Today’s article about “Non-Resident RRSPs” is an anonymous guest post. I don’t normally accept anonymous submissions. But it’s a great article. It’s not back-link SPAM, nor a sponsored post, nor a lazy article I outsourced from India. It’s also about a topic that I consider extremely important: how Canadians can escape their insufferably arrogant, socialist, overpriced homeland.
After university, I was offered a job in the United States. It was pretty much impossible to turn down. I had no significant ties in Canada (i.e. no serious boyfriend), my family wasn’t too far away (Editor Joe’s note: 99% of Canadians live in a single apartment building at the Detroit-Windsor border crossing), and the job offered a pretty good amount of money — far more than I would have started at in Canada with the exact same job description. I am now considered a non-resident in Canada for tax purposes, which makes my financial situation a bit interesting. Non-resident RRSPs (Registered Retirement Savings Plans) are probably the weirdest part of it.
I’ve always loved organizing my money, but this was a new twist. Most people I knew had moved to the States right after university with a job offer, like me. But, unlike me, they had no savings. I had never taken out student loans, so I didn’t have to worry about sending money back to Canada to cover those. I didn’t know anyone else with money in RRSPs, TFSAs, or much in the way of savings accounts. My employer had a nice international relocation package but, unfortunately, it didn’t include any tax advice. So where to turn for advice? Tax treaties and the CRA website, of course!
I earned quite a bit of money throughout my university years (thanks co-op program!). I slowly realized that I had no immediate need for that money, so I started to max out my RRSPs — including going back to past years. I am proud to say that I maxed out my RRSPs for most of the years of university, except for the last one. I put some money into a TFSA (Tax-Free Savings Account) instead that year but, based on 20/20 hindsight, I really should have put it into an RRSP.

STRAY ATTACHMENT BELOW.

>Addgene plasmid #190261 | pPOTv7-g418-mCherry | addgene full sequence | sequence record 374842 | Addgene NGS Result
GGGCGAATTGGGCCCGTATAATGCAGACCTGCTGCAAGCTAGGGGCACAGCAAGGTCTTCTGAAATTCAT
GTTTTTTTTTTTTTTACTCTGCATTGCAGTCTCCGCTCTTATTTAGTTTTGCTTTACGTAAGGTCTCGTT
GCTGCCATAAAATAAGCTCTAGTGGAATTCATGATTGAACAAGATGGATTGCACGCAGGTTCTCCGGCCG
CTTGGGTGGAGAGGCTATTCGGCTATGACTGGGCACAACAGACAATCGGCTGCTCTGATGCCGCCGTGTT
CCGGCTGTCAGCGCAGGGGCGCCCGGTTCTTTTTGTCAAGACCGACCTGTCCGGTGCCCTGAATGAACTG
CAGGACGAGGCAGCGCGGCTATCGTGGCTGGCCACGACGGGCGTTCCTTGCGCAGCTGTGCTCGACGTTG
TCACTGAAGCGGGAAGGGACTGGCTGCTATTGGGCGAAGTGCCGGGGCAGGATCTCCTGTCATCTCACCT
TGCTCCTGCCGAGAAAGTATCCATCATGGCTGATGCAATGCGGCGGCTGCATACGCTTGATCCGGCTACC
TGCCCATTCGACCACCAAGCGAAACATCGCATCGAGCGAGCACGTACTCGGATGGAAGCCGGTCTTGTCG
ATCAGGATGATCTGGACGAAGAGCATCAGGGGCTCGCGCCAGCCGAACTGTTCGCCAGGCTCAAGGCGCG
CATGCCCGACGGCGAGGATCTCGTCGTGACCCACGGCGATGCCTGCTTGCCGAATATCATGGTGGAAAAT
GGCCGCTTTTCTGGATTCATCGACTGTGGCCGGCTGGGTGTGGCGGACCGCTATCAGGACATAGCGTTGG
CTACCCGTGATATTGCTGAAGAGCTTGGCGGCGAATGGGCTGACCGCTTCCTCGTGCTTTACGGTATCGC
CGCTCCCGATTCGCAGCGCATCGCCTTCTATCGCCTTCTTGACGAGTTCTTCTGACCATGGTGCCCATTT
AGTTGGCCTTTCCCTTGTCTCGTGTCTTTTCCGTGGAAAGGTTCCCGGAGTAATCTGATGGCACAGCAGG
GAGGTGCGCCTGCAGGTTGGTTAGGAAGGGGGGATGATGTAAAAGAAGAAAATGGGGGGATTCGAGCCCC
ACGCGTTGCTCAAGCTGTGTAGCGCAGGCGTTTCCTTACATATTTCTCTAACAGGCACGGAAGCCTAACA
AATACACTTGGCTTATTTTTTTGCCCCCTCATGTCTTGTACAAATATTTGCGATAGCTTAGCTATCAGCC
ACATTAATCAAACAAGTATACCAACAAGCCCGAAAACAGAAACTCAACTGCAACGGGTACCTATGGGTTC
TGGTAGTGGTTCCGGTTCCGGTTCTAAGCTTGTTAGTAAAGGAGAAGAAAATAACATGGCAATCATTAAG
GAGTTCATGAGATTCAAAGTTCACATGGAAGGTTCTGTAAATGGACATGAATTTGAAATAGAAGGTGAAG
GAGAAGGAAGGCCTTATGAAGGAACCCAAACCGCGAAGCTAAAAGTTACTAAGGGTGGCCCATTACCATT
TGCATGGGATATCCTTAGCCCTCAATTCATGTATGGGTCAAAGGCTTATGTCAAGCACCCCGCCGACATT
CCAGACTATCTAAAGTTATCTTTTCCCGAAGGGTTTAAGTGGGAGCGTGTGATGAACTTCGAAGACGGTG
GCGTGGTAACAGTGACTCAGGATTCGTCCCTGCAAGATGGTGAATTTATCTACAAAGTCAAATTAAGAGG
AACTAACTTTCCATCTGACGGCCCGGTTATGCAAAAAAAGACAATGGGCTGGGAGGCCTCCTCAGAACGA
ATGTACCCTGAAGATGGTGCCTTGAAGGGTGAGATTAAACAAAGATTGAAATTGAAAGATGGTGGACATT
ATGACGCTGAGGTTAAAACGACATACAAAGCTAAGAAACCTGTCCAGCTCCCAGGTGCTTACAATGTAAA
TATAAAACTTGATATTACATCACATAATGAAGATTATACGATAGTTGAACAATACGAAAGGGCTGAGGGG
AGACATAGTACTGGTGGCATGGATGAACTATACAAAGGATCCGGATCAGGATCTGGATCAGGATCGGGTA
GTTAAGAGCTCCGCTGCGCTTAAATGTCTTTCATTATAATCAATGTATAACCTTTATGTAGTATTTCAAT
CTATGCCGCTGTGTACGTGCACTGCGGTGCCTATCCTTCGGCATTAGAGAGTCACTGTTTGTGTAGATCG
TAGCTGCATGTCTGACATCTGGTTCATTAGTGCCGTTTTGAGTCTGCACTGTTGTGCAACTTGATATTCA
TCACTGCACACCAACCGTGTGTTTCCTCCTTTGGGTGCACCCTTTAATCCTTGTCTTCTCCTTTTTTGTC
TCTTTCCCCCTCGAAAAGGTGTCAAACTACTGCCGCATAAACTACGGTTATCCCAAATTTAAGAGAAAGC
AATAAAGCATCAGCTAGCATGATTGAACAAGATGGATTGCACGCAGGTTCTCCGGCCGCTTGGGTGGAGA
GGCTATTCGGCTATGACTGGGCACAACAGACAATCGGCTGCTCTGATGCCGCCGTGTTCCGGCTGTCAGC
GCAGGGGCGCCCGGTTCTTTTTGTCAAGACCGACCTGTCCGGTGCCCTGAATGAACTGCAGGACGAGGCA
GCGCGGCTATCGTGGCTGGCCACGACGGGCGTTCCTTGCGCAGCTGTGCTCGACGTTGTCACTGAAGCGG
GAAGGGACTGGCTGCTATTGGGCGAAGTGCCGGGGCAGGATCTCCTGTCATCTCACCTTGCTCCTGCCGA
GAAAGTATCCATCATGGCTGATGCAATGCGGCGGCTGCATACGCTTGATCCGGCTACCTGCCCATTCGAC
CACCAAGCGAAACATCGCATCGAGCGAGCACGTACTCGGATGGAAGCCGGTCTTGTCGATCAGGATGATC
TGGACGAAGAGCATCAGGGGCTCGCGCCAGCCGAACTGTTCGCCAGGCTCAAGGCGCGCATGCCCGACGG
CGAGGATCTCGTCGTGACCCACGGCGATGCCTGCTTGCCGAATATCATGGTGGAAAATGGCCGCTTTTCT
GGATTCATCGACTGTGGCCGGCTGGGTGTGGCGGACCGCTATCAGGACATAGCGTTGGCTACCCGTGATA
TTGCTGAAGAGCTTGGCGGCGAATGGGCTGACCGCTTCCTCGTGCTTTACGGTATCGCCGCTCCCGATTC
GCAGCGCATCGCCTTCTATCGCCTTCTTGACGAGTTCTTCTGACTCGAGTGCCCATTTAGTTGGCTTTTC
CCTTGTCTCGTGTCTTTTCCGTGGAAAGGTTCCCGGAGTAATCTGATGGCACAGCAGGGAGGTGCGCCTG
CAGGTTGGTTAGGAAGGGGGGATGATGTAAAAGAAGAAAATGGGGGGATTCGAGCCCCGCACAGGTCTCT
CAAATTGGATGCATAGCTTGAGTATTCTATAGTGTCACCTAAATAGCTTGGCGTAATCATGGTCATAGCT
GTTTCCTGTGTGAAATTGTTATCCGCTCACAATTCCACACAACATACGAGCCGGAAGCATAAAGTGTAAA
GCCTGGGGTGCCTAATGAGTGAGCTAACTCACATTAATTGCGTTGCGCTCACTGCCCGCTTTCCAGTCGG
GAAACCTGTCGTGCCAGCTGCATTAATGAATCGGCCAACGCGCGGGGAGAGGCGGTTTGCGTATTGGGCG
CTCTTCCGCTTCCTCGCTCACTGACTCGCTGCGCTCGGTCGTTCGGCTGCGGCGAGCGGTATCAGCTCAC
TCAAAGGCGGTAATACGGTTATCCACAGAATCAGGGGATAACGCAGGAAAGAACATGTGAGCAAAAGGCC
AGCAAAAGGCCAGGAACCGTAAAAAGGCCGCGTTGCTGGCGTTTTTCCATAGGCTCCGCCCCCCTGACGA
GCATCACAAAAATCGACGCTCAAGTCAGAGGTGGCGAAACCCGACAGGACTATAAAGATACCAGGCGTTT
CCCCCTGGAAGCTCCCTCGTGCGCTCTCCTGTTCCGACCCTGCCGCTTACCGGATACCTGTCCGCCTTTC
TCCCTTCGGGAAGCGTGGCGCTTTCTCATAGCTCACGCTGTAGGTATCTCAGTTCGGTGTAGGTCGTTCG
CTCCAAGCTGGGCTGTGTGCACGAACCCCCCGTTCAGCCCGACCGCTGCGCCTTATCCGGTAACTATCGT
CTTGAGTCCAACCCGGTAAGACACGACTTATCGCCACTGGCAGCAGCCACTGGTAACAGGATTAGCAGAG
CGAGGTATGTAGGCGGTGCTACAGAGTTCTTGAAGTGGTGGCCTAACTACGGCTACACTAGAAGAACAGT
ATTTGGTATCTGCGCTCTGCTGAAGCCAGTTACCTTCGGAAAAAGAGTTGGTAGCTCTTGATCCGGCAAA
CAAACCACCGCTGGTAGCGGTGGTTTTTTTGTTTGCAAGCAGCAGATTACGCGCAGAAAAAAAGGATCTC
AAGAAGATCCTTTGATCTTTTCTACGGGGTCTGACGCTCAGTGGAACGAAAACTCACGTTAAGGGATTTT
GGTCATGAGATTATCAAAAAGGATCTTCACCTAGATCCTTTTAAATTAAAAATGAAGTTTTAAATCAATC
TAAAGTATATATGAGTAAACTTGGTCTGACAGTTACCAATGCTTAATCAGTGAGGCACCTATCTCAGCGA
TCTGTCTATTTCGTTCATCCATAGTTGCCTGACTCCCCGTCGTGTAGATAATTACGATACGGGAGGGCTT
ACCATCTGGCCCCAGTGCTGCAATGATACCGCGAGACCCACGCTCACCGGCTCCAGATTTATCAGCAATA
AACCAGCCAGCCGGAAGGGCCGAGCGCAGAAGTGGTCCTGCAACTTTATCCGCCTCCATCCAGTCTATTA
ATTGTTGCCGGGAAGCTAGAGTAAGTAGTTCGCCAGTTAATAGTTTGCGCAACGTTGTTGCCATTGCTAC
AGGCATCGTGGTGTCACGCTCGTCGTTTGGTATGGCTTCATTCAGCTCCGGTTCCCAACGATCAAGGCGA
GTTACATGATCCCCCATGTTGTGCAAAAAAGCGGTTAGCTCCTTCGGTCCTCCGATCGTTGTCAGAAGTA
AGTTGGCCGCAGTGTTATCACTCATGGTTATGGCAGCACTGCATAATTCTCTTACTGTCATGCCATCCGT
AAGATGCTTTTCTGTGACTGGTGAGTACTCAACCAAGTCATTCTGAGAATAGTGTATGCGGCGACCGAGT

In university, my friends (the few who knew anything about investing) made fun of me because I had zero interest in the stock market. I put all of my savings in GICs. They told me that GICs weren’t really investing, that they wouldn’t keep up with inflation, etc. Well, I lucked out. Throughout the “Great Financial Collapse”, my RRSPs earned 4%+ consistently. My allocation strategy has changed since then, but being super conservative during university worked out well.
Since TFSAs are so new, the IRS still doesn’t recognize them. Translation: you have to declare all income within your TFSA on your US tax return just like normal income. Things may have changed now but, honestly, it’s just been way easier for me to keep the money consolidated. I didn’t have much in my TFSA when I left Canada, so I just transferred it all out into my taxable savings account, which made life way easier.
RRSPs, on the other hand, aren’t so bad. Some days it seems easier to just cash them in (particularly during tax season) but I won’t. They will grow tax-deferred until I need them. I’ll just keep filling out some specific forms on my US tax return each year.
There is one catch for non-resident RRSPs that most people would be concerned aboot (I mean, “about”): after you move to the US, you can’t make any trades in your RRSP. Opening and closing GICs is completely fine, but trading is not. So if you have stocks or mutual funds, you’re in a bit of a situation because you can’t touch them while you’re living in America. I think there are ways around this, but it’s not really worth it for the amount of money that I have in Canada. So, in retrospect, I am really glad that I “only” bought GICs in my RRSPs. They’ve been providing me with nice returns, which has helped to offset the stock market’s ups and downs. GICs offer far better rates in Canada than in the US, while stock index funds are much cheaper down here. My non-resident RRSPs still make up a pretty good portion of my portfolio’s overall fixed income allocation, so I think I’m using my non-resident RRSPs in a way that wisely supports my allocation strategy.
Stay tuned for more! If Joe lets me, I’ll turn this into a regular series on how being a Canadian citizen living in America affects my finances. (Editor Joe’s note: I’d love to have more posts on this topic!)